There are two copyrightable works in a song.  The first is the musical composition, itself.  That is the music and the lyrics that might be fixed in a score.  The second work is a sound recording of the composition.  A registration of the copyright in either, or both, can be filed.  If there are 15 songs on one album, that could mean filing 30 registrations with the Copyright Office.   Just the Copyright Office’s registration fees would be over $1,000.00.

The copyright for both the musical composition and sound recording can be registered, together, for each song, which cut the registration fees in half; but that will work only if the ownership of the copyrights in both is exactly the same.  It is sometimes possible to file a single registration for a group of songs as a “collection.”  For example, this might be available for an album of new songs; however, who the authors and owners are of each of these works is critically important.

Take an example where one band member writes a song, then the band performs it, and it is recorded and mixed by a recording engineer. The writer is the author and owner of the copyright in the musical composition, each of the band members and the recording engineer is an author and part owner of the copyright in the sound recording.  Here, ownership of the copyrights would have to be transferred to one legal entity (for example, a company or partnership) to file a single registration for that song that would cover both the musical composition and the sound recording.  That is due to the requirement mentioned above -- that both the composition and the sound recorder must have the same copyright owner.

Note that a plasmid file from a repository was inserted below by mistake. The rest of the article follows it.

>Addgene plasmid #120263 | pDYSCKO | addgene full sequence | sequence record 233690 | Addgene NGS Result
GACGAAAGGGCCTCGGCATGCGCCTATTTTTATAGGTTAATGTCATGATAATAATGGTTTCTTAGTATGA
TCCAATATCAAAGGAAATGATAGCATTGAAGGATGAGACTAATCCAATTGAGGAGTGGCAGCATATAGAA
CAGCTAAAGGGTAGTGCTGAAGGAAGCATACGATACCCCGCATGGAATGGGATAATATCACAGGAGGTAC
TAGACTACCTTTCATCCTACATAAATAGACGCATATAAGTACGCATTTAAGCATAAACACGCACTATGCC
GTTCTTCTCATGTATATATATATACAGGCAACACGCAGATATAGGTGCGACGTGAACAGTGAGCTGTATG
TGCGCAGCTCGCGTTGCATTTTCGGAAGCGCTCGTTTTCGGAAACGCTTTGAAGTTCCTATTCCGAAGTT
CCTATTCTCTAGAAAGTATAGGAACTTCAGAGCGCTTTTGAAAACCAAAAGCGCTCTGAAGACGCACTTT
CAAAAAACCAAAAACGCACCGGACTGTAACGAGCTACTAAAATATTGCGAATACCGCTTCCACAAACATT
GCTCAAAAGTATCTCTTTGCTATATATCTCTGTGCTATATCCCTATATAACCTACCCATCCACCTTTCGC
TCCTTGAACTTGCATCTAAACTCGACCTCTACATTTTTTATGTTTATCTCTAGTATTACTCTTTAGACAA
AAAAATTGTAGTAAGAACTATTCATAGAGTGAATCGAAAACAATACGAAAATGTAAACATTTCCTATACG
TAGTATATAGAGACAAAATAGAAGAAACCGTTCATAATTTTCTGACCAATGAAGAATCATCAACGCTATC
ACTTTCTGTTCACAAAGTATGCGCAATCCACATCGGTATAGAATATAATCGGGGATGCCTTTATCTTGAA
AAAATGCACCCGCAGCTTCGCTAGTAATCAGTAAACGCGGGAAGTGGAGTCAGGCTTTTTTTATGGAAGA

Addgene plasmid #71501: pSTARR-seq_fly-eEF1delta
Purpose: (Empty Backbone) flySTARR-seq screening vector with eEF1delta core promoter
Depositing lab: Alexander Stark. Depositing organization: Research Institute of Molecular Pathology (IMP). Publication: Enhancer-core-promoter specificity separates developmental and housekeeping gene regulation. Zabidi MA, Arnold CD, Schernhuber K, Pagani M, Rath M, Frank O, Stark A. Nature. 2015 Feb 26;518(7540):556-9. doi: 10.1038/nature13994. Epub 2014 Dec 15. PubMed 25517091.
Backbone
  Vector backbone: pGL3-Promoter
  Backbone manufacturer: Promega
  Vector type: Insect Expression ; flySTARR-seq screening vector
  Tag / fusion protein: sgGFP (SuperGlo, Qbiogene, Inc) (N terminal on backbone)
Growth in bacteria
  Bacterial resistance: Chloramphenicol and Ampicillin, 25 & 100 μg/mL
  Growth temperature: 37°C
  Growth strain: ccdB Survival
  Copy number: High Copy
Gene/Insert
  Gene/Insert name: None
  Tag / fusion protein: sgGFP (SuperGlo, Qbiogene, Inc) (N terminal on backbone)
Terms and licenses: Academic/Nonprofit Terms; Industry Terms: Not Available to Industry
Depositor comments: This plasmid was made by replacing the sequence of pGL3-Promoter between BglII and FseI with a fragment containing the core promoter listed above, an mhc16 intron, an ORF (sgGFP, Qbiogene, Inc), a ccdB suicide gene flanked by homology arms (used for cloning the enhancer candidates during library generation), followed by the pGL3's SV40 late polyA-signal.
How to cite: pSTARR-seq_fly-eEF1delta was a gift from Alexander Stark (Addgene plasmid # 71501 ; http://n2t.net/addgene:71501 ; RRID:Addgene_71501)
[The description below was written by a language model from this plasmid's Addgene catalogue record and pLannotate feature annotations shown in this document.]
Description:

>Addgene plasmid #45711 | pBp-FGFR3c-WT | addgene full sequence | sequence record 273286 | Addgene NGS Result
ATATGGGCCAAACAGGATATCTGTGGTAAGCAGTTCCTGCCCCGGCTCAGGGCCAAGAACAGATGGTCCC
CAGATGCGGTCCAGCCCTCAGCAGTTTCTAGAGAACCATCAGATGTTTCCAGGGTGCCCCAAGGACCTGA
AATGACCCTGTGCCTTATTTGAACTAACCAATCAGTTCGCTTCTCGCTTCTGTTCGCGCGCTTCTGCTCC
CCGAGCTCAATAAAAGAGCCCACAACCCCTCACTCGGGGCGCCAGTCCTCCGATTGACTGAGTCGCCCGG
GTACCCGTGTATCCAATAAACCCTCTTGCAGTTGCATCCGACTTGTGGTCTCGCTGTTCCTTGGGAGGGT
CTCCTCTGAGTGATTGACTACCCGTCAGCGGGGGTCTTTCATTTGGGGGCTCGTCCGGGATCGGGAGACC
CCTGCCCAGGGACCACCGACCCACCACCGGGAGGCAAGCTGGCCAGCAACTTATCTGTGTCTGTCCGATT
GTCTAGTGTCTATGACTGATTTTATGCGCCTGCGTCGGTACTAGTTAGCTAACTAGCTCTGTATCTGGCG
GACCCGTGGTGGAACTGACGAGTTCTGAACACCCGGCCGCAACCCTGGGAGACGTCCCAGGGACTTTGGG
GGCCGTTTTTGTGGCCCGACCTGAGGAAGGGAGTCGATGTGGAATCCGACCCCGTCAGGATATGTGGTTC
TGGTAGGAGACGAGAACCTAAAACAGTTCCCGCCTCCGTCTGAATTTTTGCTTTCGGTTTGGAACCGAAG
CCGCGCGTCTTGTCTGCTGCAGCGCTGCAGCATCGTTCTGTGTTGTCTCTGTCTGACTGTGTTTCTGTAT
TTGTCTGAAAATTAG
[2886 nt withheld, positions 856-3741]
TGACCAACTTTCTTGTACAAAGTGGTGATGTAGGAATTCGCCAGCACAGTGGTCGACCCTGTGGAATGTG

To register the copyrights in a collection of songs, (whether the registration is to cover the musical composition, the sound recording, or both), there is a further requirement; not only does ownership have to be the same, but at least one of the authors of the songs has to be the same.  So, if one song was written by the guitarist alone, and another song was written by the drummer alone, then the copyrights in the songs cannot be registered as a collection.  Similarly, if one song was written by the guitarist and the drummer and a second song was written by the guitarist and the bassist the copyrights may be registered together — if the ownership of the copyrights has been transferred to one owner.  But, if there is no written agreement transferring ownership to a common entity, then the songs cannot be registered together as a compilation. Having a handshake agreement is not sufficient.

You may be able to register all the musical compositions and sound recordings together if the songs and recordings have either been published together as a single unit of publication or if none of the songs have been published before.  However, again, the relevant copyrights must have the same owner and have at least one author in common.

If you want to know what to do for your particular situation, contact Arnold & Saunders to discuss your copyright matters.